The Dangers of Heartworm Infection – Infographic


Heartworm disease is transmitted when a mosquito bites an infected animal and later bites an uninfected animal. Canine heartworm disease has been diagnosed in all 50 states, so although infection is less prevalent in some areas of the country than others, all dogs are at risk for contracting the disease.

Symptoms of heartworm disease include a mild persistent cough, a decrease in activity, fatigue, loss of appetite and weight loss. Contact your pet’s veterinarian with any questions or concerns regarding heartworm prevention or diagnosis.

1 thought on “The Dangers of Heartworm Infection – Infographic”

  1. Thankfuly there are some options if criteria fits. I recently adopted a young Bully/Pit mix with heartworms named Sheldon. I already keep my other girl, Boo, who is a Blue Heeler/Collie Mix already on Heartguard.

    Since Sheldon is only about 1 year and a half, and in good health, and his infection is considered mild, we opted for the “Slow kill” method. Placing him on the heartguard as well will kill off any microfilariae (baby worms or seedlings) in the blood stream preventing new growth. The life span of the worm life is only about about 18 months to two years they will die on their own. He will be worm free in about 18 months or so. And I intend to keep both on the monthly preventative anyways to keep them healthy.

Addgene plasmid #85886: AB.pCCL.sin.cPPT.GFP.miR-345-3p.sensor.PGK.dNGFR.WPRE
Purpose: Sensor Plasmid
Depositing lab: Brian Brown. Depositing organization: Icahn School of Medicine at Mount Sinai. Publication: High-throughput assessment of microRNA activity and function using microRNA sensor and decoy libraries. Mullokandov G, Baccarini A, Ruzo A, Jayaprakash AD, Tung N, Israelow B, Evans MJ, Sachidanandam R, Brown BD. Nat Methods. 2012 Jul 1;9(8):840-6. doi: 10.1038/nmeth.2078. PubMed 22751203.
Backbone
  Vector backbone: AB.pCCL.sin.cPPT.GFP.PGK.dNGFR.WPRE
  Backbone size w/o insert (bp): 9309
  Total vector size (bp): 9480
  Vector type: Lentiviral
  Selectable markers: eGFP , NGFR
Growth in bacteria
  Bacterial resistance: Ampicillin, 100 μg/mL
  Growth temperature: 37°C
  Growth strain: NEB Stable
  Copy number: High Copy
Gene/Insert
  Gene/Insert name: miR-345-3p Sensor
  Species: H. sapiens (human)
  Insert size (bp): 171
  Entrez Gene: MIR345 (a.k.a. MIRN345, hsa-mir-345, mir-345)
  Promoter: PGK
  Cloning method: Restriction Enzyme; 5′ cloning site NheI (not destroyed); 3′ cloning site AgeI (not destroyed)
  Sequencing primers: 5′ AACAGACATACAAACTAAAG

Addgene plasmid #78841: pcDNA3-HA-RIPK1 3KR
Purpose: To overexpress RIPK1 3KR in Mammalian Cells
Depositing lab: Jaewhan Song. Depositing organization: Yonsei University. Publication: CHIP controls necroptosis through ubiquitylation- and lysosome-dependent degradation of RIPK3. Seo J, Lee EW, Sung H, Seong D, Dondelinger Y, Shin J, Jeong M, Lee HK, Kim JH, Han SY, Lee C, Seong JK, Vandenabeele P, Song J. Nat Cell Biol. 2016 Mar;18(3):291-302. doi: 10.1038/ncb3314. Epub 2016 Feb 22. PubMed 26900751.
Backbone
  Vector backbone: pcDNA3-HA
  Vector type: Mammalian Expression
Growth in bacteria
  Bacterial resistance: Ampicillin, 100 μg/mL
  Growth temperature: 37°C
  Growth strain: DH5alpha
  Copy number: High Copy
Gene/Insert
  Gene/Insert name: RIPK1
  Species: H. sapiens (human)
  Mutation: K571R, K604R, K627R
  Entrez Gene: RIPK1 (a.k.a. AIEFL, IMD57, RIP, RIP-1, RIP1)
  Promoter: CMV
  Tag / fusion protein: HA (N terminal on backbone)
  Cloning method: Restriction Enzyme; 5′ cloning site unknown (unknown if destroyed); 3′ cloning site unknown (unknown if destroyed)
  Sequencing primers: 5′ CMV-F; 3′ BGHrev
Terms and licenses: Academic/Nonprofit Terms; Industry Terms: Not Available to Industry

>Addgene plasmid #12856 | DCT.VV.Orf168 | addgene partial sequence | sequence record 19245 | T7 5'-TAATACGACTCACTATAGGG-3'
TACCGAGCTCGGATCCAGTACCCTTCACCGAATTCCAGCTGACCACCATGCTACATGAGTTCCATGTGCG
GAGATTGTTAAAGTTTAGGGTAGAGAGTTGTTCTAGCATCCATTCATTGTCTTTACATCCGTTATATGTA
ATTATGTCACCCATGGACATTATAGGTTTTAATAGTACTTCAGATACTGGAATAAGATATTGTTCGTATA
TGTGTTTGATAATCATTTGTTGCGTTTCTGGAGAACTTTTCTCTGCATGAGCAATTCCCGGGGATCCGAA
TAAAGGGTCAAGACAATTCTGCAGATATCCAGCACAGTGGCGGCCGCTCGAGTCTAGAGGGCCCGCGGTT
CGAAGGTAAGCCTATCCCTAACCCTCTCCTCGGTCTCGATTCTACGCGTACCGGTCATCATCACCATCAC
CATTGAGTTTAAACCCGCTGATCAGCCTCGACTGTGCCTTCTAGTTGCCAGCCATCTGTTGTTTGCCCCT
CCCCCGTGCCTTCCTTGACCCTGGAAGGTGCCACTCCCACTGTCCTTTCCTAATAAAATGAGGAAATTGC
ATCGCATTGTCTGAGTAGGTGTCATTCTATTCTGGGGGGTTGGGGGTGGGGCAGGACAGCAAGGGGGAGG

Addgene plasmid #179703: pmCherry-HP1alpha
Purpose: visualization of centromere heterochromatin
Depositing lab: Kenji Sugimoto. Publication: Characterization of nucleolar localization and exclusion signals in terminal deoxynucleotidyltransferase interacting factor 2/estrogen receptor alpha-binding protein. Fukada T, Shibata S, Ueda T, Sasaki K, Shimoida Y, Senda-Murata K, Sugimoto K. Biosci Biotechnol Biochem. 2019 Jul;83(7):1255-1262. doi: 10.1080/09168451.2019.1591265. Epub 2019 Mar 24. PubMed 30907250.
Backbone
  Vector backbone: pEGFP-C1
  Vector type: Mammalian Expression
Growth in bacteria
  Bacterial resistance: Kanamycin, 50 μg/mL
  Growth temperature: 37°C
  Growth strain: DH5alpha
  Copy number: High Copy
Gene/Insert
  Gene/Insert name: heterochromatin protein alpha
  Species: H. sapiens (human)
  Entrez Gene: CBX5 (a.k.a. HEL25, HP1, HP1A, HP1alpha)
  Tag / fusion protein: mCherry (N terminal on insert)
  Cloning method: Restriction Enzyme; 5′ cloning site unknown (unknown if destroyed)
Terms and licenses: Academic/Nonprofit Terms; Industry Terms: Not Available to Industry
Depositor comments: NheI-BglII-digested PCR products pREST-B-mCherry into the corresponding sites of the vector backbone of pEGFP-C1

In those moderately infected they may reccommend a course of heartguard prior to the “fast kill” method, which involves using injections. The dying of the worms produces toxins which are harmful to the dogs, as well as the medicine which weakens the dog. So they reccomend killing off the micro’s in the blood first, which also produces toxins, and then going after the worms with the injections. Giving the die off a “spread” so the dog is not on overload with toxins all at once.

    Those highly infected may need to have surgery or hospitalization during treatment to remove adult worms. This may be the only alternative.

    Exercise needs to be limited during these treatments.

    Hope this helps and offers some alternatives. Please ask you vet about your options. If you plan on keeping your dog on heartguard, maybe the slow kill will work for you too!